Reuse has long been identified as the top of the sustainability pyramid because reusing products avoids the energy and resources that otherwise would have been required to produce more of the products that were only used once.
Over time, for instance, the use of reprocessed, single-use devices has become commonplace, saving considerable environmental impact and financial resources. But we would never think of taking a pharmaceutical compound that had been used by one person, and giving it to another. Would we?
During the early days of World War II, processing capacity of penicillin for soldiers was limited, so scientists found a way to collect the urine from patients who had received penicillin, and extract the completely unchanged drug so it could be cleaned using distillation and reused. But once the capacity to manufacture penicillin grew sufficiently, the practice faded.
It's the same with the pharmaceuticals we now flush down the drain as waste or through urination, where they enter into the local water stream.
Our wastewater treatment plants are not equipped to manage the unchanged drugs that are sewered, so we rely mostly on dilution to minimize any impacts. And the problem is, minute traces of waterborne pharmaceuticals are now showing up in our fish and other aquatic life as well as in the water we drink. Imagine if someday we could recapture those drugs as we did with penicillin.
Interestingly, two new companies have developed technologies that once again allow expensive drugs to be recaptured and reused, this time in the form of exhaled anesthetic gas. When a patient undergoes surgery, more than 95 percent of the inhaled anesthesia is immediately exhaled, chemically unchanged from its original form, though now mixed with various other components from the patients' exhalation.
These companies, Blue-Zone Technologies Ltd. in Concord, Ont., Canada, and Anesthetic Gas Reclamation in Nashville, Tenn., use different technologies to collect and store the waste anesthetic. At present, both have approved technologies for collection and storage, while their purification processes are being perfected to the point that they can be Food and Drug Administration (FDA)-approved to produce gas that can be resold and reused. Today, there is no FDA process available to allow the use of reprocessed pharmaceuticals but as the technology is developed and tested, that likely will change.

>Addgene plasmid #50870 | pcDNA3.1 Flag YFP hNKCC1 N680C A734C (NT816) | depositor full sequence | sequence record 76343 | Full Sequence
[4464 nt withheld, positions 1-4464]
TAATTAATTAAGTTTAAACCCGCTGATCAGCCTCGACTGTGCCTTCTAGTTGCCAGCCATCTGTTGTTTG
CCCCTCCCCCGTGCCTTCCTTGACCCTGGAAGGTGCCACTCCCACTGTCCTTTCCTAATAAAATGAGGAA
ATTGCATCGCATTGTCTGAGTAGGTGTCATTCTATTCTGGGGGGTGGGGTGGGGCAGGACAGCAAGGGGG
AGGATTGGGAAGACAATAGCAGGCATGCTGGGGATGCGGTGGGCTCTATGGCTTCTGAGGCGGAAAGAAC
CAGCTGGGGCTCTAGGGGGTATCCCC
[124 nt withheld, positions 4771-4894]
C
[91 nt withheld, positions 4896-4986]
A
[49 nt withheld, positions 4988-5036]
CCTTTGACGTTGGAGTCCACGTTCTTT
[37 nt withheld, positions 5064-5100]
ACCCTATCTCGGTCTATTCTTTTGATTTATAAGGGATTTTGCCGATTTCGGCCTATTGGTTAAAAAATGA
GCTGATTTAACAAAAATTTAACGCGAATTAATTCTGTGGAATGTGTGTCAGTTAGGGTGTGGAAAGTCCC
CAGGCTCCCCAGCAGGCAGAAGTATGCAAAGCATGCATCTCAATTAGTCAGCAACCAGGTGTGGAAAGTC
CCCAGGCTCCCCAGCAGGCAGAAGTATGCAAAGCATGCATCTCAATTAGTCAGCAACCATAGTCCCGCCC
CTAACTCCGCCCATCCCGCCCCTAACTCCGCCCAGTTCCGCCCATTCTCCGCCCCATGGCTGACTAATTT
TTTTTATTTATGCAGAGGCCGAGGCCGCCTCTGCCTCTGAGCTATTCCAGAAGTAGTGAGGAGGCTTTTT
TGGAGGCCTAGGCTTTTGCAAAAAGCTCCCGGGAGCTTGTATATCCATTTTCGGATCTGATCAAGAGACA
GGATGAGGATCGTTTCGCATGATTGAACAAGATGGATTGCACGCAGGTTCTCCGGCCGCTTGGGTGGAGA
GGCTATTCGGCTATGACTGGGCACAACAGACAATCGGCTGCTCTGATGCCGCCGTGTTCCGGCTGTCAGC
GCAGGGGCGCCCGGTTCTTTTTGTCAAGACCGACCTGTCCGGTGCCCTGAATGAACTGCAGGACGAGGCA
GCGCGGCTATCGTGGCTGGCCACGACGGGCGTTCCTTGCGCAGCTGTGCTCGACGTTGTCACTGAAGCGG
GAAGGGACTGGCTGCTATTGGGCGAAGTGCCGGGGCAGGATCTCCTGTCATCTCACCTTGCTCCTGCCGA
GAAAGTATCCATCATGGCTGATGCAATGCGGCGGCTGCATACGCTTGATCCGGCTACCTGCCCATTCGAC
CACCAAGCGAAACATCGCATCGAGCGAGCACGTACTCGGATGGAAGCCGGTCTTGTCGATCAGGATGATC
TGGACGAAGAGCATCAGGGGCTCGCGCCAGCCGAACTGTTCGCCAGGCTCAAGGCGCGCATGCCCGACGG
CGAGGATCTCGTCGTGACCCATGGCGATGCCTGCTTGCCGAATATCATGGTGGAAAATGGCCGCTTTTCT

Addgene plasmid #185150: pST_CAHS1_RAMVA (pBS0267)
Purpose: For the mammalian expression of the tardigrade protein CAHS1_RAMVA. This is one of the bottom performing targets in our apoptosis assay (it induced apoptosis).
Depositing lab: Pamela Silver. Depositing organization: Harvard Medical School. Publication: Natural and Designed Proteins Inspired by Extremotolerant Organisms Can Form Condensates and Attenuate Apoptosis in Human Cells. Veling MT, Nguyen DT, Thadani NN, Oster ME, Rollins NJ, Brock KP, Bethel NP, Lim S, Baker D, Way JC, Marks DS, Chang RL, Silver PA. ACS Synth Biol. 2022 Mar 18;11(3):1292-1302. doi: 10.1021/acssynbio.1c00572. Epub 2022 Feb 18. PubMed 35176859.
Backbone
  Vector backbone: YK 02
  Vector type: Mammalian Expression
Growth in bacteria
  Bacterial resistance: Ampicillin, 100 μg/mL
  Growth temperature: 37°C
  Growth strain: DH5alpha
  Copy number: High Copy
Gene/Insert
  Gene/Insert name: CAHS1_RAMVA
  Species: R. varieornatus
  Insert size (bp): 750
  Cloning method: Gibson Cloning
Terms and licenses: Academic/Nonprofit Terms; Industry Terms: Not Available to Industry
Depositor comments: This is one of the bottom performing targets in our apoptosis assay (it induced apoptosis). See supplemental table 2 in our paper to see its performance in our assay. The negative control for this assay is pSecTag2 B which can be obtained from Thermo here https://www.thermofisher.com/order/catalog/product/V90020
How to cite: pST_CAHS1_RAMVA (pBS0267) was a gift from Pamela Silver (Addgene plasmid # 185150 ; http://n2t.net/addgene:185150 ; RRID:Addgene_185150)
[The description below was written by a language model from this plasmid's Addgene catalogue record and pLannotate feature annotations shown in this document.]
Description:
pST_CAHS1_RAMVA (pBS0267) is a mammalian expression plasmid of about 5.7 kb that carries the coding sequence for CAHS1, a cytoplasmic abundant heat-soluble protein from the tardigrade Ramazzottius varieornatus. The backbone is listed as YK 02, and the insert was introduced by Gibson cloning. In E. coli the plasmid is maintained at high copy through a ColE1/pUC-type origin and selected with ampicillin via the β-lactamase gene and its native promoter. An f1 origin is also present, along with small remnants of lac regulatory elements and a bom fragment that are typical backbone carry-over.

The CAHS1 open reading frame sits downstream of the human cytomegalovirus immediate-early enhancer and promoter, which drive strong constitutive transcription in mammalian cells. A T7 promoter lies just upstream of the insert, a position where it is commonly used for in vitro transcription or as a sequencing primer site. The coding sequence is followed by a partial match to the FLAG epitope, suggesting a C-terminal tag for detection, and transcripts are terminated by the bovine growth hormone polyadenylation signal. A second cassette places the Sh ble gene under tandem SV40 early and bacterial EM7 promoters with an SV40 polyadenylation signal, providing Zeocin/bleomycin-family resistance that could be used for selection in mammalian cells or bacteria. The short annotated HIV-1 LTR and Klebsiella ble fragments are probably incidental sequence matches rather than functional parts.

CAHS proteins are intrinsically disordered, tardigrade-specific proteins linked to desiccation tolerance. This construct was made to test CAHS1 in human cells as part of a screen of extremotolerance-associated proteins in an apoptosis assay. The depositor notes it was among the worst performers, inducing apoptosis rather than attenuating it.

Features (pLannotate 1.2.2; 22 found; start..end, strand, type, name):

Currently, most waste anesthetic gases are emitted directly to the outside air. Even though these gases are in concentrations too small to cause a direct impact to individuals, they are very potent greenhouse gases and ozone-destroyers that have been unregulated to date. Now that new technologies exist to capture anesthetic gas, waste anesthetic gases likely will not remain unregulated forever.
Today's health care environment demands innovation to reduce costs and provide equal or better care. When the day comes that we can combine the elimination of an environmental threat with the ability to significantly reduce costs by repurchasing high-quality reprocessed drugs, it will be a game changer.
By Laura Brannen, senior sustainability consultant at Mazzetti, San Francisco.
Valuable resources available
AHE is the membership organization of choice for a wide variety of professionals caring for the health care environment. Here are a few of the many resources that AHE offers.
• EXCHANGE 2013. Attend the industry's premier conference and trade show at the Indiana Convention Center in Indianapolis on Sept. 15–18. New ideas for this year include a poster presentation session and an educational focus. More information is available at www.ahe.org/exchange.
• Employee Engagement: Myth Busters. Examining both myth and reality, AHE's experts take professionals on a hunt for the truth to uncover what works and what doesn't in the world of employee engagement. Access this prerecorded webinar, which is free for AHE members and $139 for nonmembers, through Dec. 31. For more information, go to www.ahe.org/education.
• AHE Seal of Review and Recognition Program. Designed to be a comprehensive review and formalized recognition process that promotes quality and safety, this program allows a company's or organization's cleaning procedures, in-service training or programs to receive AHE's seal for content excellence. For more information on the program, go to www.ahe.org/ahe/lead/seal_of_review_and_recognition_program.shtml.